Career profile: ActuaryAre you good with numbers and able to explain your sums to people who find maths more difficult? If yes, then read on to discover how to become an actuarial consultant.

A what?

An actuarial consultant records financial trends and makes predictions about the future of the market.

On the job

What you do on a day-to-day basis will depend on what your company chooses to focus on. It could be giving pensions advice, monitoring mergers and acquisitions, or researching current developments within the business world.

Most of the daily work will involve analysing statistics and assessing risks. Usually actuarial consultants do not make direct decisions about the actions of the company, but their research and advice will inform the larger decisions taken by management.

Course entry requirements

The minimum requirement for entry to the Faculty or Institute of Actuaries is A-level Grade B in Mathematics, A-level Grade C in any other subject and three GCSE Grade C in three subjects including English.

Alternatively the applicant should hold a degree and has either studied mathematical sciences as a major subject as part of an honours degree and gained at least third class honours, or obtained a first or second class honours degree in any subject, together with at least a Grade C at A level in any mathematical subject.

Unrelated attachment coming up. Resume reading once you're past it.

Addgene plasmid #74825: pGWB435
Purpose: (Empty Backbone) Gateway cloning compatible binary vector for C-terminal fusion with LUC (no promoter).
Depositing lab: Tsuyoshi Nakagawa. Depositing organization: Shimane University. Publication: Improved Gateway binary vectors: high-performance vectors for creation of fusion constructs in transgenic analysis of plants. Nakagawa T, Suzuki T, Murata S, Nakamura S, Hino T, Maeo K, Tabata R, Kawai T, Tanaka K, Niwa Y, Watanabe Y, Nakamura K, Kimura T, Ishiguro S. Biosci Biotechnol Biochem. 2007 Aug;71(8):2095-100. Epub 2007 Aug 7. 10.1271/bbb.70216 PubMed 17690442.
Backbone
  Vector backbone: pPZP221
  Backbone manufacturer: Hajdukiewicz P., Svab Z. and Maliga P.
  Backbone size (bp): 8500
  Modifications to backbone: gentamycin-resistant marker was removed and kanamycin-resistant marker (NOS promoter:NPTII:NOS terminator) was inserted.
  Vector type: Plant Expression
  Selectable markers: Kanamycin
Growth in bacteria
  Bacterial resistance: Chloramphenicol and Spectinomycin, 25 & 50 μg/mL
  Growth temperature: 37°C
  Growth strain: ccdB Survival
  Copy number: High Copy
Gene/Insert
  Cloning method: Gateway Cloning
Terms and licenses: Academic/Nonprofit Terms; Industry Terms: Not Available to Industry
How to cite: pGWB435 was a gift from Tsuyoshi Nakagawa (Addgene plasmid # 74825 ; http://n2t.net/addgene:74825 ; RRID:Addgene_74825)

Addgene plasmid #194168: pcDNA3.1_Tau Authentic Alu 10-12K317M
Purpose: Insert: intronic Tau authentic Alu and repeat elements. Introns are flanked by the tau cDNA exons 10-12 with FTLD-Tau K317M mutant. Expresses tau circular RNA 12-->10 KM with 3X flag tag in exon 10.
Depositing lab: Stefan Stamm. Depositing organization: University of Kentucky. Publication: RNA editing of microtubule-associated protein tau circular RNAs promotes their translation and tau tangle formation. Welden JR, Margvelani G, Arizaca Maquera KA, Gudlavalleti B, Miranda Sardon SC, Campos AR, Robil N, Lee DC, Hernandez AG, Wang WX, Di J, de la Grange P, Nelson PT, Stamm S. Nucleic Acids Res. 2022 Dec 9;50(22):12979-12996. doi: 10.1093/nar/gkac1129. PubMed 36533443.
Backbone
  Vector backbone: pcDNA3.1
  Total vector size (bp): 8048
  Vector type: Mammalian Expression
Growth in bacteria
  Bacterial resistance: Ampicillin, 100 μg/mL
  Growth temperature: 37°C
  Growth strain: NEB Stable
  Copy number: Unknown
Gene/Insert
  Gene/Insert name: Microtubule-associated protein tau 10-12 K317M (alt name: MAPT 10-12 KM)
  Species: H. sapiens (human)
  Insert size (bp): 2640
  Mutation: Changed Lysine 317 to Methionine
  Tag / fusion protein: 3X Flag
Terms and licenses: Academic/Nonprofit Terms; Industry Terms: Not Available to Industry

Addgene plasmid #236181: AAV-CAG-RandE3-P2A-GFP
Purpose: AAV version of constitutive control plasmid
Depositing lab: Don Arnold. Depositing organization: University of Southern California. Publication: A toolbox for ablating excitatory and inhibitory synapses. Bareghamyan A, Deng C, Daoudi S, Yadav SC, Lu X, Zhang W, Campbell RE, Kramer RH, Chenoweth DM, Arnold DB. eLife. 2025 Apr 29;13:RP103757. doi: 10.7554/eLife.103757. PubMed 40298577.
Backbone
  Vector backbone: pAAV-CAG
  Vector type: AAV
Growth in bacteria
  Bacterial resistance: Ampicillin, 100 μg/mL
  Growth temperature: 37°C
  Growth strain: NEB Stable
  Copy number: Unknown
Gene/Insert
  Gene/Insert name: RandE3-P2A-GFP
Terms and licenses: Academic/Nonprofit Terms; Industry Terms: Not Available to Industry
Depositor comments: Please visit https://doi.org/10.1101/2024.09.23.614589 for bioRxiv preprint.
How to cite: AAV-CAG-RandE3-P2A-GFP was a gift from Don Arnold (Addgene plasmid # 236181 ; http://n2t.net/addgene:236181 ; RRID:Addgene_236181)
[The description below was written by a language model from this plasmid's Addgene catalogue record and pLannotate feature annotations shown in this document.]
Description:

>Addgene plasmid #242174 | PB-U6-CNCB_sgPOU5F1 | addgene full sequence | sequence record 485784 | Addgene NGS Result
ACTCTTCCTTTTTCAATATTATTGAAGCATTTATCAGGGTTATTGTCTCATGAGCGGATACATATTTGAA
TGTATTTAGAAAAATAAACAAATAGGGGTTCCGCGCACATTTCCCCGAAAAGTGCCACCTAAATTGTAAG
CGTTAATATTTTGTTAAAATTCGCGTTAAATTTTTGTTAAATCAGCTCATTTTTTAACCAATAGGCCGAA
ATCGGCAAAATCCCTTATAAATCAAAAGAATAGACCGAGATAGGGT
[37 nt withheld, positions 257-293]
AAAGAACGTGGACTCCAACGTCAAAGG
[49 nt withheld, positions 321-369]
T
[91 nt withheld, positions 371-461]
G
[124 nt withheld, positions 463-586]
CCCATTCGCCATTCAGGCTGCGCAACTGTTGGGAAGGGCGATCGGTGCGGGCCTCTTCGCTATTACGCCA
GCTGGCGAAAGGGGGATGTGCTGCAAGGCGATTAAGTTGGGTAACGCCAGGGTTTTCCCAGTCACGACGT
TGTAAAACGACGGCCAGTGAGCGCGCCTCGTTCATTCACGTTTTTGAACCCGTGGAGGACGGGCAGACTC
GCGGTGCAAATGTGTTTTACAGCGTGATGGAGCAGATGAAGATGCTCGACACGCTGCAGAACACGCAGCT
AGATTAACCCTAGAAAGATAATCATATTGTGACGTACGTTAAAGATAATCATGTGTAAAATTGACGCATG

As actuarial employers are looking for students with a numerate degree, either first or upper second class, you would be able to study a wide choice of subjects including mathematics, statistics, actuarial science, physics, chemistry, economics, engineering and any other course with a large mathematical content. After your degree you will need to gain a Fellowship from the Institute and Faculty of Actuaries. For this you will need to study and take exams, there are 15 exams that you will need to take and three years of work based skills. Most students complete their Fellowship within three to six years.

What does training involve?

Training is an important part of an actuarial career. The qualification is split into two sections.

  • Associateship Students can become Associate members of the Institute and Faculty of Actuaries and gain the right to describe themselves as an actuary and to use the letters AIA or AFA. In order to gain this qualification you must pass the Core Technical and Core Application subjects, do one year of work based skills and attend a one day professionalism course for Associates.
  • Fellowship Members of the profession who wish to continue their studies to an advanced level, or who specialise in a particular actuarial field, may take further specialist exams to qualify as a Fellow. Fellows use the letters FIA or FFA and are highly sought after as experts in their chosen field. Members will be admitted to the class of Fellow on successful completion of the Associate exams (Core technical and Core applications subjects), two of the specialist technical subjects, one of the specialist applications subjects, and having met the work-based skills requirement.

Most students of the profession complete the exams working with an employer on a graduate trainee scheme. However, you can take the exams independently.